A little compassion goes a long way
The tongue is a double-edged sword. Gossip is hurtful, and its cousin, Stigma, is, too. And both are disrespectful. Everyone is subject to their moments. Humans err. But we can make things better, too.
For eons, mothers have taught their children, “If you can’t say something nice, don’t say anything” and “Small minds talk about people. Broad minds talk about places and things.” Gossip usually involves misinformation and lack of accurate facts. Stigma is disgrace because someone fails to measure up to society’s standards. Both interfere with a person’s self-esteem, self-worth, self-image, influencing them to conclude that they will never be good enough, never be enough. Discouraged they will fail to reach their greatest potential. Without incentive, they feel they will never gain approval.
The debate continues regarding recovery. People are critical of substance abusers saying they choose to abuse their substances of choice knowing what is going to happen to them. The critics say it isn’t a disease, but a choice and they have no sympathy for them. But do they understand why addiction has been called a disease?
Other critics remark about anxiety, depression and bipolar disorder, “Just pick yourself up, brush yourself off and give it another go.”
A little compassion goes a long way. Everyone is fighting a battle. We just can’t always see the battles others are fighting, just as they cannot see ours. We can see physical problems, but someone with depression has probably been hit with so many punches they just can’t pick themselves up anymore. They may feel like they are in a bottomless black pit and can’t get even a toe hold to pull themselves back up where they can see a little light and feel enough reason to keep trying to pull themselves back up.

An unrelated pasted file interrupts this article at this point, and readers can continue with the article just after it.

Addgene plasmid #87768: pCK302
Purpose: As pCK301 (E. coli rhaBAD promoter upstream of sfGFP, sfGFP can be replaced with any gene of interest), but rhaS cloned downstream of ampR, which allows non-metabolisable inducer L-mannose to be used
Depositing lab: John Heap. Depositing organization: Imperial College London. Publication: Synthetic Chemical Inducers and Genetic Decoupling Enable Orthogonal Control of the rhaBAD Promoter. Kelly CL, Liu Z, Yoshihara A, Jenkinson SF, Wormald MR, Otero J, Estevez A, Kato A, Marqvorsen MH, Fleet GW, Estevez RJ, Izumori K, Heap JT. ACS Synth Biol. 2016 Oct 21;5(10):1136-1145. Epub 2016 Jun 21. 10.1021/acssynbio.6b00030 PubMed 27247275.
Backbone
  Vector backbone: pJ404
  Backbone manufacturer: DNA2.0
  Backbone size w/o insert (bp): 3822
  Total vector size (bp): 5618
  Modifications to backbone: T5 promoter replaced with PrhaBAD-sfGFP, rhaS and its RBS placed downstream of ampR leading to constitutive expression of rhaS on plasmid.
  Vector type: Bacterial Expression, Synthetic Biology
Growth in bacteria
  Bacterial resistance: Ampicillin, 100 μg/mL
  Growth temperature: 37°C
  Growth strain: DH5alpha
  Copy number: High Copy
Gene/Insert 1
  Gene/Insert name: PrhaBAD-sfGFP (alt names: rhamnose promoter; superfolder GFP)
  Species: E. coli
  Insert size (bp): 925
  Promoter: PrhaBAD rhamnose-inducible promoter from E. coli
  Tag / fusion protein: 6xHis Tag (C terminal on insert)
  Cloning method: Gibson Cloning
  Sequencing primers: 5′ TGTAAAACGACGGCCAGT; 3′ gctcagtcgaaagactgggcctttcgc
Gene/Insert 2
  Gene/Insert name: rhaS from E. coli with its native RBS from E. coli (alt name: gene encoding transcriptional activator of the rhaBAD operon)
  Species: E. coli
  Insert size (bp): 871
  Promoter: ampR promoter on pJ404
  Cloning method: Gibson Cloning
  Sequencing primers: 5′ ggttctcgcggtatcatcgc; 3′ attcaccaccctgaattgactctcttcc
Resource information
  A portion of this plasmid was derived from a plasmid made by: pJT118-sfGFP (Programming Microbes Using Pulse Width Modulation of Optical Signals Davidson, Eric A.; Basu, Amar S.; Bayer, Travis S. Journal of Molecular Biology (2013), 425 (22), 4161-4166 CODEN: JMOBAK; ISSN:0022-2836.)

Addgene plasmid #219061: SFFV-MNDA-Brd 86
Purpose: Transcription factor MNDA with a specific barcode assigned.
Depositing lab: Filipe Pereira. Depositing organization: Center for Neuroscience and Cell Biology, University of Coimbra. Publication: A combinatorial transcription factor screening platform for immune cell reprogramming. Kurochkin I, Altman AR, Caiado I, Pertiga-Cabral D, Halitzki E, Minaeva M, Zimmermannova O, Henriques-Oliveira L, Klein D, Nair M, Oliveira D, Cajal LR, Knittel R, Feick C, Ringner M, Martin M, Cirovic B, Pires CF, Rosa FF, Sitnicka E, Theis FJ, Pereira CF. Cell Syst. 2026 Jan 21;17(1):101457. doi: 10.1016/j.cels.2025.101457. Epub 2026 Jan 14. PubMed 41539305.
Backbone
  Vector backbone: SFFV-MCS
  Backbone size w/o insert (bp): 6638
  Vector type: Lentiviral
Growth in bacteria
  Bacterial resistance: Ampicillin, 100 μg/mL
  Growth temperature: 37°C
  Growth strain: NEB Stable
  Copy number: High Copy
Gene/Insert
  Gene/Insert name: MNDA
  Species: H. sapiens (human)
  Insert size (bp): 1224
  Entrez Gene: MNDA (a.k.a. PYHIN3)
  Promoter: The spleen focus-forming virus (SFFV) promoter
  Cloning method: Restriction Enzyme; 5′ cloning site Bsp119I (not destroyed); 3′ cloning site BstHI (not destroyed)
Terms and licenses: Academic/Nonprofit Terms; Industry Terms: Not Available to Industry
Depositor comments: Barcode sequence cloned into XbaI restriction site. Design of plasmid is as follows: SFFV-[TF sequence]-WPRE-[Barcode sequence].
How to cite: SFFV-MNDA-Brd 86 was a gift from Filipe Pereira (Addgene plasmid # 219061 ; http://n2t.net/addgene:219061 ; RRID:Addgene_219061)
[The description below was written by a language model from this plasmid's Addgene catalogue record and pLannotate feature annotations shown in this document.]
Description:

The person parked in the handicapped spot who looks like they are in perfect health may have a health issue you can’t see, perhaps a lung ailment, some condition that prevents them moving too fast or pushing too hard. You can’t always tell by appearances what disability a person might have.
The person who has become addicted to a risky substance usually has a co-existing issue. Maybe they had a painful injury that required medications to treat the pain, but over an extended period of time, developed a dependence. That doesn’t make them bad people. They made bad choices.
It’s hard to overlook addiction, though, when you have been repeatedly victimized by a loved one who is addicted and continues that path.
“Addiction has touched nearly everyone in our community,” advises Family Recovery Center. “We find ourselves in the midst of an unprecedented epidemic of substance abuse and overdoses.” The agency has added new programs to serve those struggling with drug and alcohol addictions and/or mental health issues.
To understand how the brain is affected by abused substances, visit the NIDA (National Institute on Drug Abuse) website at https://www.drugabuse.gov/publications/drugs-brains-behavior-science-addiction/drugs-brain.
If you are struggling with a loved one’s addiction and need help, Al-Anon meets at 7:30 p.m. Mondays at Fleming House in Lisbon, the yellow house behind McDonald’s. The phone number is 330-420-3760. Narcotics Anonymous meets at 7:30 p.m. Thursdays at Fleming House.
Addiction has no address, but Family Recovery Center does. For more information about the education, prevention and treatment programs for substance abuse and related behavioral issues, contact the agency at 964 N. Market St., Lisbon; phone, 330-424-1468; or e-mail, email@example.com. FRC is funded, in part, by United Way of Northern Columbiana County.